Who Was Jalaluddin Haqqani? 'Exemplary Warrior' Founded Afghan Haqqani Network

Afghan fighter Jalaluddin Haqqani, whose Haqqani militant network fought for decades against Soviet and NATO forces, has died after a long illness, the Afghan Taliban have announced.

Though rumours of his death have abounded for years, such reports were never confirmed. The Taliban, with whom Haqqani's group was allied, did not give any further information on the exact cause, date or place of the commander's death, the BBC said.

The SITE Intel Group carried the Taliban statement, which read, "Just as he endured great hardships for the religion of Allah during his youth and health, he also endured long illness during his later years."


The group called Haqqani an "exemplary warrior...and among the great distinguished jihadi personalities of this era."

Born a son of a wealthy landowner in 1939, Haqqani undertook religious studies as a young man and eventually gained a doctorate. After the exile of King Zahir Shah and the rise to power of President Daoud Khan, the political situation in Afghanistan began to deteriorate.

Considered a threat to the new government, Haqqani went into exile across the border in Pakistan where he began to plot to overthrow Khan. After a communist coup against Khan led by the People's Democratic Party of Afghanistan in 1978, Haqqani joined the Hezb-i Islami Islamist militant group.

Soviet troops arrived in Afghanistan in 1979 to help prop up the new communist government, turning the country into a vital Cold War battle ground. Haqqani, by then an influential figure in the burgeoning mujahideen network, was cultivated as a key asset of the CIA.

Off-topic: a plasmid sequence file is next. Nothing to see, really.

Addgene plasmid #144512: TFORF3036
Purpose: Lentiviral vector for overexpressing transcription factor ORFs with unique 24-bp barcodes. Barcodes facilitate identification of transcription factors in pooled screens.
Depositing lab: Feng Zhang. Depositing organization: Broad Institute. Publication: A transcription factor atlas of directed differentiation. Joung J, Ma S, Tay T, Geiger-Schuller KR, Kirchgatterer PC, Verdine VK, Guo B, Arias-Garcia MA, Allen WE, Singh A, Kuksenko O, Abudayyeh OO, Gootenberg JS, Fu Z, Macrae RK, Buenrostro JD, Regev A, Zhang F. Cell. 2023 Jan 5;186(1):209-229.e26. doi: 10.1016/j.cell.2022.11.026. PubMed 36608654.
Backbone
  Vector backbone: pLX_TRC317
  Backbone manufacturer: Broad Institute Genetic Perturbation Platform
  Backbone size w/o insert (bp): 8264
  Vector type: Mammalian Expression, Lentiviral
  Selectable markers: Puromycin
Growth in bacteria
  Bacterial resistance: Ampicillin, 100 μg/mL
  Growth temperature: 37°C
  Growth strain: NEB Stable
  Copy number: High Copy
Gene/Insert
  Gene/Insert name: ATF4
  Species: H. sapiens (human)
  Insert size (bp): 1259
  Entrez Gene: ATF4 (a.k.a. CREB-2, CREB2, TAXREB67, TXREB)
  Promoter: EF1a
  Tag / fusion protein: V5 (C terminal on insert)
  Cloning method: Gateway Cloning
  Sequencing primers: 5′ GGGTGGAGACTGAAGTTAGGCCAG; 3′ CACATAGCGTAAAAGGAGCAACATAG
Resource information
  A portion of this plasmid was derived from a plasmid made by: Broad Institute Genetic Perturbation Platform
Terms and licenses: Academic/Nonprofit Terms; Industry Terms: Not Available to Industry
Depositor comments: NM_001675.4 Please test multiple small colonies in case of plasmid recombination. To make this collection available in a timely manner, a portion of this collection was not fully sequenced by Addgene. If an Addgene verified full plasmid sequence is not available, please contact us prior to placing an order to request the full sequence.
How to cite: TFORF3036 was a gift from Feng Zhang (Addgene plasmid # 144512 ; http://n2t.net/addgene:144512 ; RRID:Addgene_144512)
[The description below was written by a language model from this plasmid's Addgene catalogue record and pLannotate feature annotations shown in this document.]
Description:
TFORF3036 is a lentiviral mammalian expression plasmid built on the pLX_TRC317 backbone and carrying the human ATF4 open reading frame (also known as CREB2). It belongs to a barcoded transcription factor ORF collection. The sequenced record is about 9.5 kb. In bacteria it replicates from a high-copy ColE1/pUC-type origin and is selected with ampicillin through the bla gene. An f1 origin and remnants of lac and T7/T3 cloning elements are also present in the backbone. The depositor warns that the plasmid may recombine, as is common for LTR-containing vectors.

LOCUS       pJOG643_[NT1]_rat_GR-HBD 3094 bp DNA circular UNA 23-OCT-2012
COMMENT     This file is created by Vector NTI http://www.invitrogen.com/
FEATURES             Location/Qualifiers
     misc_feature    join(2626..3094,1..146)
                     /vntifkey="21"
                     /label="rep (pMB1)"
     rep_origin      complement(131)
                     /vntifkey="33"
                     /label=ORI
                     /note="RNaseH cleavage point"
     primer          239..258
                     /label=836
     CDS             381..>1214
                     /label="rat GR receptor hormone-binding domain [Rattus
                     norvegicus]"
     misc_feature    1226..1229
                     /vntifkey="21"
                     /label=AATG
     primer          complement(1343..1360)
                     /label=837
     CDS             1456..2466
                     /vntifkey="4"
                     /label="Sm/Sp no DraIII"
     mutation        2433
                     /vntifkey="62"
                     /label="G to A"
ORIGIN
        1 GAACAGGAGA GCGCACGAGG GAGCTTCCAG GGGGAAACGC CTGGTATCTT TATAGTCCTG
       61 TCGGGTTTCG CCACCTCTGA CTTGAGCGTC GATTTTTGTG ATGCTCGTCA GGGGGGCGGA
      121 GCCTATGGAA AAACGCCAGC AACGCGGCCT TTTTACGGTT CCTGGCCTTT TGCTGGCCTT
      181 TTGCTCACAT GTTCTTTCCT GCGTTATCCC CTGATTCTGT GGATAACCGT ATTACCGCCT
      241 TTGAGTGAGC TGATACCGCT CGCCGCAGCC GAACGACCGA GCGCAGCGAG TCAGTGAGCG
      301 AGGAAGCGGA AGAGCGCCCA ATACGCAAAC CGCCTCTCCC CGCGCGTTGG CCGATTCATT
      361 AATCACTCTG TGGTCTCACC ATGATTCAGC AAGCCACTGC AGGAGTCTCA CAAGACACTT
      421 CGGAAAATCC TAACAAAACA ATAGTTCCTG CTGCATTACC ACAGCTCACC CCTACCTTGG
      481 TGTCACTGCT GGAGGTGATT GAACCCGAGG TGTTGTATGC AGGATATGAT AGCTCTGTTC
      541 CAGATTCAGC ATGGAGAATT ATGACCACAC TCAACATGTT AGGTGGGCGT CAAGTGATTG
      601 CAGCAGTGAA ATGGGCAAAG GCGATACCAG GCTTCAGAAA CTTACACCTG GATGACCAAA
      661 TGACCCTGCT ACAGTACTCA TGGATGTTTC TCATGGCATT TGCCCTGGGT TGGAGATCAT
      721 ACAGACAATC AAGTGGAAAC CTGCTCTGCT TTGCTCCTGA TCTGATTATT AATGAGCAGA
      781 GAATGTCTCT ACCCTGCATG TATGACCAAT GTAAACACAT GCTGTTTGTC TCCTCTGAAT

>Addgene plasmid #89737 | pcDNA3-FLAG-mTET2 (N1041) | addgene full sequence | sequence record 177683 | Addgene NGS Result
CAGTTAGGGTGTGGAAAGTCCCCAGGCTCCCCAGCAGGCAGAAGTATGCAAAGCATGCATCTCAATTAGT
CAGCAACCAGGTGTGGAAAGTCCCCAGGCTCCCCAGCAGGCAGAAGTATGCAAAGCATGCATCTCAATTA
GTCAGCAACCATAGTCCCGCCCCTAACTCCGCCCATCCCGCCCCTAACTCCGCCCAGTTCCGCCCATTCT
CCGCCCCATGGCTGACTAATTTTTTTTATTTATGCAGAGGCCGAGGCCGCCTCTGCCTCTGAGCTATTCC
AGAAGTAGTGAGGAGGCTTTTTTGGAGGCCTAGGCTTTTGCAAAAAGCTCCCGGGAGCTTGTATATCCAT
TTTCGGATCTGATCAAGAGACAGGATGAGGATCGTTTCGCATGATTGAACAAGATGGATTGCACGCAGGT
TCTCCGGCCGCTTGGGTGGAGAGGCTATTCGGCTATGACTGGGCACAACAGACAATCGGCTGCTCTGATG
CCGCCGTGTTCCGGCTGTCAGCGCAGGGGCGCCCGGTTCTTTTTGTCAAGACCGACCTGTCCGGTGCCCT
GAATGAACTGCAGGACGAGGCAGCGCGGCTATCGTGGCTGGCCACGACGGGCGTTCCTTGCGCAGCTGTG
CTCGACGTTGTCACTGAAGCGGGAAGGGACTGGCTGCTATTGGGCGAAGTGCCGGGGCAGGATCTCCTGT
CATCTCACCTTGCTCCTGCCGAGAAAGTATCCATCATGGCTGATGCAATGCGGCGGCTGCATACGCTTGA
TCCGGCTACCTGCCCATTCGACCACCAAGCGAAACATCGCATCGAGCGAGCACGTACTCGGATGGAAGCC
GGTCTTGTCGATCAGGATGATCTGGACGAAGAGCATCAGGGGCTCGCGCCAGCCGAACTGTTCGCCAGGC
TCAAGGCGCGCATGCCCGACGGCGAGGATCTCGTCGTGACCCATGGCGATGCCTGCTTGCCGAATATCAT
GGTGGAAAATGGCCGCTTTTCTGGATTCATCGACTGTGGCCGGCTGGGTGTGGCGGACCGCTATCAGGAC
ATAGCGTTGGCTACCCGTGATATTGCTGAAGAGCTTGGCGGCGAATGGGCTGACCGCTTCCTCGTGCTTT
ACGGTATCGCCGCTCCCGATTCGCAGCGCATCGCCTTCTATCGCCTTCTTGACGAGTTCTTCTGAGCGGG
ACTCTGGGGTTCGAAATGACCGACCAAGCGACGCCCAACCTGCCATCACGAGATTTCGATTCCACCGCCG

The agency gave him substantial funds to help his anti-Soviet activities, as did donors and governments from the Muslim world. The support allowed him to create his own group from 1980 onwards. During this time, he helped Osama bin Laden settle in Afghanistan and begin his own jihad against the Russians.

The Soviets withdrew in 1989, leaving Afghanistan to descend into the chaos of civil war. By around 1994, the Taliban emerged in the south of the country, eventually overrunning the feuding factions and taking control of Afghanistan in late 1996.

After their victory, Haqqani allied himself with the Taliban and became a minister for tribal affairs. When the government was overthrown by invading NATO forces after 9/11, his network took up arms again, fighting out of the tribal areas along the Afghan-Pakistan border.

The group—designated a terrorist organization by the U.S. in 2012—is believed to have been under the command of Jalaluddin's son Sirajuddin Haqqani since 2001, the BBC said. Sirajuddin currently serves as a deputy to Taliban leader Haibatullah Akhundzada. According to The Guardian, the elderly Haqqani had been paralyzed for the past 10 years and has not been heard from since 2012.

The Haqqani network has been one of the most troubling for NATO and government forces. In 2008, the group is believed to have been behind an assassination attempt on then-President Hamid Karzai, and a 2011 attack on the U.S. embassy and NATO installations in Kabul that lasted 19 hours and killed three coalition soldiers. The group also held Canadian-American couple Joshua Boyle and Caitlan Coleman prisoner for five years.

The network is believed to have been responsible for one of the most devastating attacks in the entire Afghanistan War, when a truck bomb exploded in Kabul in 2017 killing more than 150 people.